Tesla VS Toyota has become the new ideological rivalry in cars. Tesla, and by default Elon Musk, say that full-scale EV adoption is undoubtedly the future of the automotive industry. Elon Musk dismisses hybrids as an unnecessary fuel-dependent stepping stone. Basically the argument is – when you try to be both, you end up not being that good at either. There are plenty of examples throughout history & hobby where that holds weight. Typically, things ‘hybrid related’ end up being a compromise. But…
Toyota points out…
They can build MANY hybrids, with the same amount of battery resources that it takes to move just ONE fully electric vehicle. In other words, it’s less strain on rare earth minerals, less dependency on a potential hostile nation, and more of a wise, careful, and adaptable approach. One where you wade into new & potentially problematic technology, rather than rush into it. Plus, it’s not like little charging-fairies charge your EV with pixie dust.
Hybrids also lower the cost for consumers. In other words, more people in more hybrids is better from an emissions-standpoint, than a few affluent people in EVs, and the rest of everybody in gas-guzzling vehicles. Hybrids also give more freedom to travel, without charging delays or concerns about lacking infrastructure. And these days, hybrids are delivering more performance, rather than robbing performance (which has historically been the case). Additionally – most harmful tailpipe emissions occur during stop-&-go city/traffic situations, where hybrid-electric power takes up the slack.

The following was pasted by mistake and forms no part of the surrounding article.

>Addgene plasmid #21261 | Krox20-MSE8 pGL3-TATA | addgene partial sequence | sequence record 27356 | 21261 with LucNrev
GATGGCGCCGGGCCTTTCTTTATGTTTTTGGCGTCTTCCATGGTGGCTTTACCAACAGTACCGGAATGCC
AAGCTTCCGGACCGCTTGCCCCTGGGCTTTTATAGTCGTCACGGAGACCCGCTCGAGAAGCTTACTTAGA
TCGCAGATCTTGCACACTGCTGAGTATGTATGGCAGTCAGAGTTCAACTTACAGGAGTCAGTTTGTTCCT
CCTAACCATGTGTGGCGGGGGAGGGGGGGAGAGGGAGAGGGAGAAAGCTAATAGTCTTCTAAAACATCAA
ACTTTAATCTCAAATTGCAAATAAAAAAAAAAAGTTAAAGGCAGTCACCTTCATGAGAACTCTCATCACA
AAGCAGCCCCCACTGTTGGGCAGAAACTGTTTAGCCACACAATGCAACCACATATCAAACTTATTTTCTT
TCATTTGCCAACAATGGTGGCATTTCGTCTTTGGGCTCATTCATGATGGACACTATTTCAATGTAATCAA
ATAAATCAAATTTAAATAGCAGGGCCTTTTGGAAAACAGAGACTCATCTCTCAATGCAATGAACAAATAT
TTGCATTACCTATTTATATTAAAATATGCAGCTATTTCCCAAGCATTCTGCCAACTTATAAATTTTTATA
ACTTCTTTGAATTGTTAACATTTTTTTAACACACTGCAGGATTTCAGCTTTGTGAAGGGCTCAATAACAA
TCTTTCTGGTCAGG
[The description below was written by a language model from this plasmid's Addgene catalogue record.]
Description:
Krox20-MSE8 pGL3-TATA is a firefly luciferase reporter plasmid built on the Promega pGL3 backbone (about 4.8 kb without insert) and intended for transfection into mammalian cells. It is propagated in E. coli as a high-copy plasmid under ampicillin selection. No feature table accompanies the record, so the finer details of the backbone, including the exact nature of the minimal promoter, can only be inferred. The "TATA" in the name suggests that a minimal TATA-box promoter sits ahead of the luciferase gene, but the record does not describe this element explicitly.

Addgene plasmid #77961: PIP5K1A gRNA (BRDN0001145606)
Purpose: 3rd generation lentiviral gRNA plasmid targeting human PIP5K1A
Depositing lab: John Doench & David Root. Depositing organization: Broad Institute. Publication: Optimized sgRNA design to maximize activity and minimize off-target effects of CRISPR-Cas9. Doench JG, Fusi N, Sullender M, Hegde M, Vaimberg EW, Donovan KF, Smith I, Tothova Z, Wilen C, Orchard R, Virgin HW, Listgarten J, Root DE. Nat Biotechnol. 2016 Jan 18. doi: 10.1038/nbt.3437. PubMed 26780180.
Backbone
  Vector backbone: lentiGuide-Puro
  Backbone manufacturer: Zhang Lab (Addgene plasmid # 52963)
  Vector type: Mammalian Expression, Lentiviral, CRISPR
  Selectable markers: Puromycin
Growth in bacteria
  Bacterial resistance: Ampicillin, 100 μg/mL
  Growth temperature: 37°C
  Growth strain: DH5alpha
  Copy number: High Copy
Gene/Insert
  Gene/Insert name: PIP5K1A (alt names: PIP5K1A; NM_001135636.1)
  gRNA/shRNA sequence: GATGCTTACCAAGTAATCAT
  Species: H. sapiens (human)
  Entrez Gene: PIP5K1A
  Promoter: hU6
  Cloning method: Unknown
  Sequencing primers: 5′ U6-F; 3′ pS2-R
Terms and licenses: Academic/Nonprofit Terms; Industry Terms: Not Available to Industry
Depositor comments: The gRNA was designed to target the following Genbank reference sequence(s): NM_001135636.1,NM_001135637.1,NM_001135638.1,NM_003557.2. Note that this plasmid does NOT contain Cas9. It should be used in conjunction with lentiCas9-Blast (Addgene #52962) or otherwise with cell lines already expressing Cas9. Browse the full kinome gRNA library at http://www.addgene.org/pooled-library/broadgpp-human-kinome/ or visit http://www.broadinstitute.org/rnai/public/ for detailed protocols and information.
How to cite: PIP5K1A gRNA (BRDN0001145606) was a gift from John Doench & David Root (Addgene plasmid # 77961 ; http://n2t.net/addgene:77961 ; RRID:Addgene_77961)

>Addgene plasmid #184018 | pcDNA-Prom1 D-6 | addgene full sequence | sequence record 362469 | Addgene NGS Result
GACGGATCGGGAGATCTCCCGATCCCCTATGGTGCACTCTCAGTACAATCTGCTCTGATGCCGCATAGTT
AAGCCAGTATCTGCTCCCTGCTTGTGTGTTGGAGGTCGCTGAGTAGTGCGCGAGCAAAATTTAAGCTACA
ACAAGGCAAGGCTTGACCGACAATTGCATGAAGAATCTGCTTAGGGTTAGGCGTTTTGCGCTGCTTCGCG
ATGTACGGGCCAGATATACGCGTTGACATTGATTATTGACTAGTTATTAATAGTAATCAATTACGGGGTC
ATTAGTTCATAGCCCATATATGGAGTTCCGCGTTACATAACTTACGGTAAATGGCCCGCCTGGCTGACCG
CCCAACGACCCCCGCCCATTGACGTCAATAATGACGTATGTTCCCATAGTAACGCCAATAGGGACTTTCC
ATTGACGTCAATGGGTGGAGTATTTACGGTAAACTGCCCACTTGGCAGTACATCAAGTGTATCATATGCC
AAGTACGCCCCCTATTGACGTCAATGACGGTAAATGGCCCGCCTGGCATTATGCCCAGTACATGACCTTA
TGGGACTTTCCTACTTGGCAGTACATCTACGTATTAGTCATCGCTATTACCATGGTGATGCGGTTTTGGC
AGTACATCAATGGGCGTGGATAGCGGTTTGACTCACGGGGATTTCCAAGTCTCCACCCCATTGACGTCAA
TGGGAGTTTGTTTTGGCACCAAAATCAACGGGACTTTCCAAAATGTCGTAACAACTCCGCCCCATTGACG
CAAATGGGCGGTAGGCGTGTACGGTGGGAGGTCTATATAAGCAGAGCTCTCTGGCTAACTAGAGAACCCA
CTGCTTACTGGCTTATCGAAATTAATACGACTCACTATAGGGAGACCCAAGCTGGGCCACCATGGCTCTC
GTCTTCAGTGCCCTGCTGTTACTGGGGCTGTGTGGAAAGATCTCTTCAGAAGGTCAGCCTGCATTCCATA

So who wins the Tesla vs Toyota rivalry??
Well, time will tell. But it’s certainly worth noting, that for the past couple years, Toyota had been heavily criticized for speaking their mind (aka: their truth). The powers that be, even tried to kick Akio Toyoda off the board of his family’s company, because he did not conform appropriately to EV pressure. Shouldn’t we be open to the voices of leaders with tenure & wisdom in this industry? Is it concerning that they attempted to silence & cancel him?
Toyota has a generational history of smart, durable, & extremely well-built vehicles that serve their customers well. Whereas frankly, Elon Musk has a history of hyping things that are in favor of Elon Musk. And making authoritative claims about the future… that are within a tweet’s character-length without any real substance behind it. I’m not saying that he’s not brilliant. But I am adding… that he knows how to work a crowd to his benefit.
There’s just not enough history on full BEVs yet. And perhaps that’s why Toyota cautions for a careful, patient, and sensible approach before rushing into full-scale anything. At the end of the day, Tesla is a disruptor, and Toyota is firmly rooted. Also, if this sort of thing matters to you, Elon Musk envisions a future of autonomy & disconnection to driving. Whereas Akio Toyoda & Koji Sato (of Toyota) are keeping ‘the driving experience’ alive & strong – with divisions like Gazoo Racing (GR) and Toyota Racing Development (TRD).
Just reading the trends here…
‘The trend’ is that the legacy carmakers with the worst reputation for internal-combustion reliability… seem the most eager to switch to full EV & never look back. That’s kind of transparent – yeah? It also seems a bit transparent that EVs might pan out to be better for the pockets & purses of the carmakers… than for the consumers. EVs could very well force a shift to leasing & subscribing… over true vehicle ownership. It also likely removes a large part of self-maintenance & serviceability… thereby giving full-control to the manufacturer even well after the sale. In my opinion, that’s not in the best interest of the customer & our future, and it gives just a little too much leverage to the potential greed of carmakers and especially… their investors. My opinion: The best answer lies where simplicity & efficiency meet. Keep it simple, keep it affordable, keep it serviceable, and keep it durable. After all, if ‘sustainability’ is really the motive in all this (and not just the face of the lie)… then longevity equals sustainability. An EV that is obsolete, bricked, and/or traded-in every few years… has failed at anything environmentally related. And that certainly includes being totaled-out due to a minor yet somehow $40,000 fender-bender.